Family law has the capacity to inflame emotions in a way that very few other issues can. Most will have a story of a friend, acquaintance or family member that has been let down by the system and unfairly derived of time with their children or their material wealth post separation. It is difficult to countenance criticisms of the system that are more general in nature. The law is highly discretionary in that what is in the best interests of a child will depend upon that unique child and his or her situation. Similarly, what is just and equitable when it comes to the division of property will depend upon a myriad of variables, and some might argue rightfully so. One rule for all has potential to generate enormous injustice.
Whilst your lawyer should be in a position to provide you with specialist advice about what will happen in the event that a matter progresses to Court, ultimately you’re unlikely to be amongst the limited number that ultimately reach the doors of the Court and a more pragmatic approach is required in order to get matters resolved quickly and on the best terms for preserving your post-separation parenting relationship.
Negotiating a path following separation is a difficult thing, and often there is little guidance as to how to move forward in a positive way. The desire to protect a child from the repercussions of separation is often the highest priority for separating parents. Whilst the law has the same agenda, it rarely offers practical guidance in relation to protecting children from emotional harm in the context of separation. Lynne Clark and Cheryl Smith are both social workers, with extensive experience in the dynamics of separation and the effect of relationship breakdown on children. In their book Separating Respectfully they have endeavoured to identify twelve `rules’ to protect your children from emotional harm. They include:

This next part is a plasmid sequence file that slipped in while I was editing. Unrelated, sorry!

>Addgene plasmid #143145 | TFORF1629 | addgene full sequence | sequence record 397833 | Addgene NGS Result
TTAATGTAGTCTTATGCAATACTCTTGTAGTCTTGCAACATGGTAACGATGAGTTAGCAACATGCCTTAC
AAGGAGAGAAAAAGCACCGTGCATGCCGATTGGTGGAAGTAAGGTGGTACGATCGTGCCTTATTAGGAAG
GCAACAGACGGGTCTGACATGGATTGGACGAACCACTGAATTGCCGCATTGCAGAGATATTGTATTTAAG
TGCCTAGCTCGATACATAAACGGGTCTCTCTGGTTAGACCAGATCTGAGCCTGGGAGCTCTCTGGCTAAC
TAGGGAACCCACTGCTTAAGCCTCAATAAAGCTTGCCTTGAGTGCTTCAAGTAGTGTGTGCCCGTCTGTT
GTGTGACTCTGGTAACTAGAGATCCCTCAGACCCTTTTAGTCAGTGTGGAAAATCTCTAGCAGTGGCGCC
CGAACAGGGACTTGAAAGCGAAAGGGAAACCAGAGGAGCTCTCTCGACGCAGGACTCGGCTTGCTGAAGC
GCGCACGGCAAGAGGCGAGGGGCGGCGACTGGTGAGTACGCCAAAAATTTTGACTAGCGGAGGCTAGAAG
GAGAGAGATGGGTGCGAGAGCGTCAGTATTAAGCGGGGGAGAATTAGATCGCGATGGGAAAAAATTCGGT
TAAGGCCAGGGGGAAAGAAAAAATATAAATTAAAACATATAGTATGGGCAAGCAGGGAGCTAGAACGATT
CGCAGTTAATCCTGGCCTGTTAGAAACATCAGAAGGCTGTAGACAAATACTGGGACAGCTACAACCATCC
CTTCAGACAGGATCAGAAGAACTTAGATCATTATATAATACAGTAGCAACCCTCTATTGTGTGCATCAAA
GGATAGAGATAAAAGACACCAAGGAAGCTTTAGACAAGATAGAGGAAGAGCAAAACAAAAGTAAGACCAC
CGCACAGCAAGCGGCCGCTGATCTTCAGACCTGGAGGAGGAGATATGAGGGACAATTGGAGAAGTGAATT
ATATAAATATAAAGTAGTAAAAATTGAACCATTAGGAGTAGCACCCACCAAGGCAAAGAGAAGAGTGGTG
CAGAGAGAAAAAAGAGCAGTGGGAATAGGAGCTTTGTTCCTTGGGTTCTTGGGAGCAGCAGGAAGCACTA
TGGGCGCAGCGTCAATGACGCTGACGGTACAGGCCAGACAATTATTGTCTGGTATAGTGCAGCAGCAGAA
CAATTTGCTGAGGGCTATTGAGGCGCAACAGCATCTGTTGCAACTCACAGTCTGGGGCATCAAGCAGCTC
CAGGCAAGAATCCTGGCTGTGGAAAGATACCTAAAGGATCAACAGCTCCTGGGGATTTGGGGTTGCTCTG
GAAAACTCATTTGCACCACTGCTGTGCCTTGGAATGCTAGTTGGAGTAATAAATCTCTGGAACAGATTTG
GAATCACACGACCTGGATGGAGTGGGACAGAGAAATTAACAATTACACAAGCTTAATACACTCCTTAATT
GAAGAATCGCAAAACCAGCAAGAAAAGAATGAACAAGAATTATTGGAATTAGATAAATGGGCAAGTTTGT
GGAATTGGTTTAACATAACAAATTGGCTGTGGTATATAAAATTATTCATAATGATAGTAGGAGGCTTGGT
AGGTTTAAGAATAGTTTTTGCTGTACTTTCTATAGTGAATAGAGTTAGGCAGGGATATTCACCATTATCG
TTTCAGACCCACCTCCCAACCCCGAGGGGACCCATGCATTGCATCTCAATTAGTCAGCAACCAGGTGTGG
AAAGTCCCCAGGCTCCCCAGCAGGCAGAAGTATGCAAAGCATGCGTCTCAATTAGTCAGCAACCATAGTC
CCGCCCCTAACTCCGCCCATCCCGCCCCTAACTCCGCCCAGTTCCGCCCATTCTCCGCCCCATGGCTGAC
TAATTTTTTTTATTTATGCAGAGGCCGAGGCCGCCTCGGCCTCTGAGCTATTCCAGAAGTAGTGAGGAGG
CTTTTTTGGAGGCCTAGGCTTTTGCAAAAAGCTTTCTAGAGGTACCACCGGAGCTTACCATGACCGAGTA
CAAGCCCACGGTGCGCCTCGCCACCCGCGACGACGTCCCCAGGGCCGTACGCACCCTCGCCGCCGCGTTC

- Parents must make the decisions around how each child will spend their time
- Adhere to any parenting agreement reached
- Be on time
- Use flexibility wisely (consistency is important)
- Negotiate with the other parent before you tell your children of any proposed changes
- Never communicate your arrangements through your children
- Do not question your children in detail
- Do not believe all your children tell you
- Respect the role of the other parent, even if you no longer respect the person
- Behave respectfully
- Prioritise your child’s experiences (in other words maximise the opportunity for your child’s positive experiences whilst in your care)
- Focus on yourself and what you are doing right rather than on your former partner and what he or she is doing wrong.
Efforts were made by the Howard Government in 2006 to move the Family Law from a more adversarial or Kramer v. Kramer orientation to a more collaborative approach. Long term research has yet to establish how successful these changes have been in altering the experience of children caught up in parental conflict.
More information in relation to the publication Separating Respectfully can be obtained from www.separatingrespectfully.com
The information contained herein is not intended to be a complete statement of the law on any subject and should not be used as a substitute for legal advice in specific fact situations.